Have you ever made a plan for your day, but things kept popping up, leaving you with a larger to-do list at the end of the day than you started with? Or maybe you tried to budget, but then found you do not have enough money at the end of the month to pay the bills? Life does not always go as planned, and sometimes we find ourselves in situations which challenge us physically and emotionally. While stress hurts in the moment, there are also long-term consequences that come from stressors. Stress greatly impacts mental and physical health outcomes for individuals. There are many different types of stress that people experience, with a range of influence.

woman looking at a computer and biting a pencil

Financial stress has been shown to have a large influence on individual and relational well-being. Previous research has connected financial stress with lower levels of physical health and mental health.[1] For example, financial strain may increase physical pain, worsen memory, and increase risk of cardiometabolic diseases. Financial stress takes a toll on marriage as well.[2],[3],[4] However, marriage can play a positive role in other aspects of couples’ lives. Many studies have found that couple with healthy marriages have increased life expectancy, better physical health, and increased mental well-being.

Is it possible that couples with high levels of marital intimacy are able to better handle financial stress? This is the question that Drs. Wickrama, O’Neal, and Klopack investigated.[5] They wanted to study the link between financial stress and overall well-being for married couples. They also tested the role of intimacy (both emotional and sexual) in the association between financial stress and well-being.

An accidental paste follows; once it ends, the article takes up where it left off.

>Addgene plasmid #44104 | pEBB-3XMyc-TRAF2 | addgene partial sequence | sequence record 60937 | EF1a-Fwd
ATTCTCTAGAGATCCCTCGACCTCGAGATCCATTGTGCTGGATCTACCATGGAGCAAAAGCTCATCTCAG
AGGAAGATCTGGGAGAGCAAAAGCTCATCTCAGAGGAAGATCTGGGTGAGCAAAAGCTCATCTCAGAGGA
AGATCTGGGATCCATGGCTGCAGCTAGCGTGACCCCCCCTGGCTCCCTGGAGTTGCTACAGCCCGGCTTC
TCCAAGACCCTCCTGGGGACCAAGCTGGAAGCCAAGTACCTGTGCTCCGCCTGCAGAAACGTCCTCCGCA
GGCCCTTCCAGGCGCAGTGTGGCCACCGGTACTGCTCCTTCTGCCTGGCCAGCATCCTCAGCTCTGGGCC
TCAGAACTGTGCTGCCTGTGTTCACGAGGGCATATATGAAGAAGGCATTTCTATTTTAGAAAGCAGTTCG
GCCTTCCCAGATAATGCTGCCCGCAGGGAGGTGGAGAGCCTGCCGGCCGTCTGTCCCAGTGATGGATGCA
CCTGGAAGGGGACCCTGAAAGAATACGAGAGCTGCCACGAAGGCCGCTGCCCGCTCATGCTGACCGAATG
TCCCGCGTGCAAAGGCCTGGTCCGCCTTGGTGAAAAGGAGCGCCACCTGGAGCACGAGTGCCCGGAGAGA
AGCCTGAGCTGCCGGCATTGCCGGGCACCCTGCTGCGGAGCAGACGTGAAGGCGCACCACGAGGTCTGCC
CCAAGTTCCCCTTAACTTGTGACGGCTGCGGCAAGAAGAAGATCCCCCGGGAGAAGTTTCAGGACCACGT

man and woman holding hands and walking

304 husbands and wives were surveyed about different aspects of their personal lives and their marriage. Included in this data were measures about financial strain (a measure of financial stress), partners’ intimacy, and health and well-being. For both husbands and wives, financial stress was connected to health and well-being later in adulthood. Specifically, greater financial stress was associated with lower life satisfaction and poorer physical health (measured with BMI). Also, partners who were intimate with each other sexually and emotionally tended to experience lower financial stress and better health and well-being.


1. Recognize the impact of financial stress. While we may hope to always be in control of our finances, this is not guaranteed. Financial stresses are likely to come, and they impact other areas of life. Remaining aware of this allows us to more proactively set in place practices to help manage future stress.

2. Trouble with finances? Find time for your spouse. While financial stress is hard, there are things that can help lessen the burden. One of these is marital intimacy, which allows for higher levels of well-being even when experiencing financial stress. Couples who make time for each other and to strengthen their connection may find they are better able to navigate financial stress that comes up in their life—together.


[1] McEwen, B. S., & Gianaros, P. J. (2010). Central role of the brain in stress and adaptation: Links to socioeconomic status, health, and disease. Annals of the New York Academy of Sciences, 1186, 190–222.

[2] Conger, R. D., Conger, K. J., & Martin, M. J. (2010). Family processes, and individual development. Journal of Marriage and Family, 72(3), 685–704.

[3] Gudmunson, C. G., Beutler, I. F., Israelsen, C. L., McCoy, J. K., & Hill, E. J. (2007). Linking financial strain to marital instability: Examining the roles of emotional distress and marital interaction. Journal of Family and Economic Issues, 28(3), 357–376.

[4] Wickrama, K. A., & O’Neal, C. W. (2021). Couple processes of family economic hardship, depressive symptoms, and later-life subjective memory impairment: Moderating role of relationship quality. Aging & Mental Health, 25(9), 1666–1675.

[5] Wickrama, K. A. S., O’Neal, C. W., & Klopack, E. (2022). Midlife financial strain and later-life health and wellbeing of husbands and wives: Linking and moderating roles of couple intimacy trajectories. Family Process, 61(4), 1593-1609.